Iraqi oil revenues for the week ending 24 January totalled $324 million based on the export of 11.4 million barrels, according to the United Nations office overseeing the humanitarian "oil-for-food" programme, which allows Baghdad to use a portion of its petroleum sales to buy relief supplies.
According to the Office of the Iraq Programme (OIP), there were eight loadings from the authorized terminals at Mina al-Bakr in Iraq and Ceyhan in Turkey, the only outlets allowed under the humanitarian scheme.
During the period, UN oil overseers approved nine new contracts, bringing the current total to 111 covering 273 million barrels of oil. Estimated revenue generated so far under the programme's current six-month phase, which runs through 3 June, stands at $2.2 billion.
The UN Security Council established the oil-for-food programme on 14 April 1995. Since December 1996, some 3.3 billion barrels of Iraqi oil valued at about $62 billion have been exported under the programme. Of this amount, 72 per cent of the total has been allocated towards humanitarian needs nationwide since December 2000. The balance is distributed to a Compensation Fund for Persian Gulf War reparations, which receives 25 per cent; UN administrative and operational costs for the programme, which gets 2.2 per cent; and the remaining 0.8 per cent going towards costs for the weapons inspection programme.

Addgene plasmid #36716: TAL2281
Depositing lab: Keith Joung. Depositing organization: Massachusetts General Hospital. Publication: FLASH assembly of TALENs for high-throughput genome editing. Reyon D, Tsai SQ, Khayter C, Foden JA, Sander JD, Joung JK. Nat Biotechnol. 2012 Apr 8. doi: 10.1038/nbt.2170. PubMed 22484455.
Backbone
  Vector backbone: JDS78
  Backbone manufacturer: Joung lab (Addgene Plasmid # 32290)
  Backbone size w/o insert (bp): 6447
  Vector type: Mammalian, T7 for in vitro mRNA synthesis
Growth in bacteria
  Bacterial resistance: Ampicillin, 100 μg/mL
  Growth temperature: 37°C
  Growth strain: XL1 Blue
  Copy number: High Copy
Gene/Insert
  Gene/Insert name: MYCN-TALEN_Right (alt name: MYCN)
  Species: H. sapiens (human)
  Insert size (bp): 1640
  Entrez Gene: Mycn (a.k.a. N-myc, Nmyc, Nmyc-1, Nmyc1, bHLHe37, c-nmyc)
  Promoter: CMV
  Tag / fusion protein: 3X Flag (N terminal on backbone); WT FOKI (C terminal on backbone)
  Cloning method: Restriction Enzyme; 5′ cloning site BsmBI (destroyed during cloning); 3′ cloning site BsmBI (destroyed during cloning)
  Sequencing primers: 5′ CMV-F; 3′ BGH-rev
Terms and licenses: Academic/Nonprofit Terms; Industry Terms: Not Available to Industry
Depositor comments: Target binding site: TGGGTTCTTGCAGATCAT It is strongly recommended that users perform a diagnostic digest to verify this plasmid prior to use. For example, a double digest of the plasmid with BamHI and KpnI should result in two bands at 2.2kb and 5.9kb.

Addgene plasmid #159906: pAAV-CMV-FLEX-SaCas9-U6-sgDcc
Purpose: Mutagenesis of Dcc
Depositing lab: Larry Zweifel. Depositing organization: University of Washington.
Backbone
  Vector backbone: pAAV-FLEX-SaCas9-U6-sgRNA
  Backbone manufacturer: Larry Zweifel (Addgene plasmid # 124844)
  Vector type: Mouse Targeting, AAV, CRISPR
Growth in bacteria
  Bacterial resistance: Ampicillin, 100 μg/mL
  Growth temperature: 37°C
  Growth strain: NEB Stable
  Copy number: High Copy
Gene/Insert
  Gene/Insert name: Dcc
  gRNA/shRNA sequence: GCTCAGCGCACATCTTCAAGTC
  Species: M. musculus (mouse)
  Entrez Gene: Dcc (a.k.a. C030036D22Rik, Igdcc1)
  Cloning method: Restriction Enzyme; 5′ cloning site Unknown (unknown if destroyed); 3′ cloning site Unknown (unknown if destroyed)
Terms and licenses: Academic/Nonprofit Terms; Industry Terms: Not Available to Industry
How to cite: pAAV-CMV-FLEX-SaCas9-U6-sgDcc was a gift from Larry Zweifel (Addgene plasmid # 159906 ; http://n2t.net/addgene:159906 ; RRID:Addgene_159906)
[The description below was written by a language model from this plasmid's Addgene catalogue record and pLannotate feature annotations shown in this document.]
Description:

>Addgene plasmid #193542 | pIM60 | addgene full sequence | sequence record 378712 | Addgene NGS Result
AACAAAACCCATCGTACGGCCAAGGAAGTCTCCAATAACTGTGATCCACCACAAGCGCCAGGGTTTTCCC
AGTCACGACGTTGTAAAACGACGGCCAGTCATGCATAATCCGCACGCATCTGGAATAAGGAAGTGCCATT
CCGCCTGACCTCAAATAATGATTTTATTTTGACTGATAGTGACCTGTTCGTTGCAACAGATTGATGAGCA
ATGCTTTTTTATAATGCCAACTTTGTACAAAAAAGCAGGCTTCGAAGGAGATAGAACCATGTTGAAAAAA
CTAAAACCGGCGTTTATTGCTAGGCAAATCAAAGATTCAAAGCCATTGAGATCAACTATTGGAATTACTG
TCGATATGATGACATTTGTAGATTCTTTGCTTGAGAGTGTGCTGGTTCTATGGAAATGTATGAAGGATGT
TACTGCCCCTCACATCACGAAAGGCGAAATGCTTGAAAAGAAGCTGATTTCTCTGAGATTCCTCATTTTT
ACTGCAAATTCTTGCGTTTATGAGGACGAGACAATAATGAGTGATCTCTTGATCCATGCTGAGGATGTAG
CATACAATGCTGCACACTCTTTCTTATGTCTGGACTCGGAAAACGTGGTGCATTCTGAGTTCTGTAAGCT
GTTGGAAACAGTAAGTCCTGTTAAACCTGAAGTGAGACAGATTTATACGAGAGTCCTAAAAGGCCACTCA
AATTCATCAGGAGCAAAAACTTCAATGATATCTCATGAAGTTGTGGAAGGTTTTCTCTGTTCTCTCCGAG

Since December 1996, about $42 billion worth of humanitarian supplies, including $3.6 billion worth of oil spare parts, have been approved by the Council's 661 sanctions committee and the OIP. Of this amount, some $26 billion worth of humanitarian supplies and equipment have been delivered to Iraq under the programme, including $1.6 billion worth of oil industry spare parts and equipment. An additional $10.8 billion worth of supplies are currently in the production and delivery pipeline.